Reports published by the BBC and Computer Weekly earlier this week, based on research by IT supplier Bull, show poor understanding of how local councils procure and deploy IT, says Socitm, the association for IT and digital professionals working in local public services.
Based on FOI requests submitted by Bull to the 27 county councils in England, reports claimed that councils were ‘wasting millions’ by not using the ‘G-Cloud’, a government framework set up with the intention of enabling fast and low cost procurement of a range of commodity software and cloud services.
Bull’s data suggests that in 2012-13, county councils spent nearly £440m in total on IT services, including staffing costs, but that only £385,000, or 1% of that was going through the government’s “G-Cloud” framework.
Socitm says it does not dispute the data about the proportion of spending going through G-Cloud, but challenges the conclusions being drawn from it on the following grounds:
- Media reports based on Bull’s figures suggest that by not using G-cloud, councils are forgoing savings from using cloud services. This overlooks the fact that G-Cloud is a procurement framework, not a “cloud” in the sense generally understood of a service whereby software can be rented and hosted off site. Consequently low use of G-Cloud does not correlate with low use of cloud services, and indeed many councils are using cloud services from via other procurement frameworks or procured directly from vendors like Google.
- Much of the software used by local authorities to support key lines of business, for example systems to support planning, housing or social care services, is not available on the G-Cloud.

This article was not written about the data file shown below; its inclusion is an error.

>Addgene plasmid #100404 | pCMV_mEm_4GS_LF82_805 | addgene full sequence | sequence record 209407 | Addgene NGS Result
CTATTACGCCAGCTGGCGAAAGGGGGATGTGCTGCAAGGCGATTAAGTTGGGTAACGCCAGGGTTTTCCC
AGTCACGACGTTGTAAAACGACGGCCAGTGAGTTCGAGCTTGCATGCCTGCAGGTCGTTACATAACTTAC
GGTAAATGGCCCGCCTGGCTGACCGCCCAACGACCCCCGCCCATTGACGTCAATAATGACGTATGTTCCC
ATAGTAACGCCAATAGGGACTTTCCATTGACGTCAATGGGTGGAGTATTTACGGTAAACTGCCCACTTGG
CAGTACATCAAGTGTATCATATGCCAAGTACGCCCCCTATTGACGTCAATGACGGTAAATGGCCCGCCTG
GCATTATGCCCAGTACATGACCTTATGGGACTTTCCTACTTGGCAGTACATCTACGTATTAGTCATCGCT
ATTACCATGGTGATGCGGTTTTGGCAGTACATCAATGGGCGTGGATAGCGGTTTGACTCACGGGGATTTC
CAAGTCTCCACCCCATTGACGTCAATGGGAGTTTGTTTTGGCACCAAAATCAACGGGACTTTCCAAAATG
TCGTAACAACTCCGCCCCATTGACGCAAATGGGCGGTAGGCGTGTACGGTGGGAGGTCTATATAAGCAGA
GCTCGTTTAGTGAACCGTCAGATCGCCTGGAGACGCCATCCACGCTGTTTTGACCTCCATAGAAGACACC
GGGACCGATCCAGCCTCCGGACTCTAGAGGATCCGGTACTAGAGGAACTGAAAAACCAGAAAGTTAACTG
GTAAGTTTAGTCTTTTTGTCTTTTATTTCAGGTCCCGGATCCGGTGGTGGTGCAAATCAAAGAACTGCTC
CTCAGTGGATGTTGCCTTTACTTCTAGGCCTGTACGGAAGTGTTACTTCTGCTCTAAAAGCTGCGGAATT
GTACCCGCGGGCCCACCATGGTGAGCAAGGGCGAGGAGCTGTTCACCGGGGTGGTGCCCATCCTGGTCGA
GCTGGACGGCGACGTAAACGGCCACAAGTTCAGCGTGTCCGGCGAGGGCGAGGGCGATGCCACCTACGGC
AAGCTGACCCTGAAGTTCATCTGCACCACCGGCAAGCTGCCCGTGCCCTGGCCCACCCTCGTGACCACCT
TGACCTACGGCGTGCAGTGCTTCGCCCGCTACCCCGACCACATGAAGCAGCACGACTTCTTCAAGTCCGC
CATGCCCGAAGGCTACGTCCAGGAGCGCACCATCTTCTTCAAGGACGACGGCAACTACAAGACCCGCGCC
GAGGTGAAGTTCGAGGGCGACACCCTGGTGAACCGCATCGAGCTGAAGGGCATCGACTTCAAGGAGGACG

- The single year snapshot produced by Bull does not capture significant ‘one off’ spending via G-Cloud – for example that made by Hampshire County Council in 2011-12, when it was one of G-Cloud’s biggest users.
- Large local authorities (individually, county councils are among the largest local authorities) have significant in-house capability to provide IT infrastructure and services, a route that for some services can be more cost-effective that buying-in external services, even cloud-based services.
So, whilst local government is making less use of the G-cloud framework than its central government counterparts, that is partly because the G-Cloud (and the Government Digital Service) was established primarily to address problems with central government IT procurement and deployment practice. The PASC inquiry report said that central government’s over-reliance on large contractors for IT needs, and a lack of in-house skills, had created a ‘recipe for rip-offs’.
Socitm research suggests that G-Cloud may not always offer the most cost effective solution for councils. Kent County Council told Socitm that: ‘We have used the G-cloud to procure some software, but it is not currently able to offer the time savings, quality assurances and consistency necessary to make it effective. We have raised these issues with the Cabinet Office and believe that until these are addressed, the G-cloud does not offer the best route for sourcing software for local authorities.’
According to Martin Ferguson, Head of Policy at Socitm: ‘G-Cloud is already a useful procurement framework. However it is still in its relative infancy, as is cost effective public cloud provision for use in councils more generally. What will make the G-cloud increasingly attractive will be the flexibility to use it in ways which deliver best value and sustainable IT architectures fit for the future, especially where these impact on councils’ increasing need to join-up and deliver services with partners in Health, Police, Voluntary and other sectors. It is also the case that the biggest beneficiaries of cloud computing, and G-cloud as a procurement vehicle, are likely to be the smaller public service organisations which were not covered in the FOI research carried out by Bull.’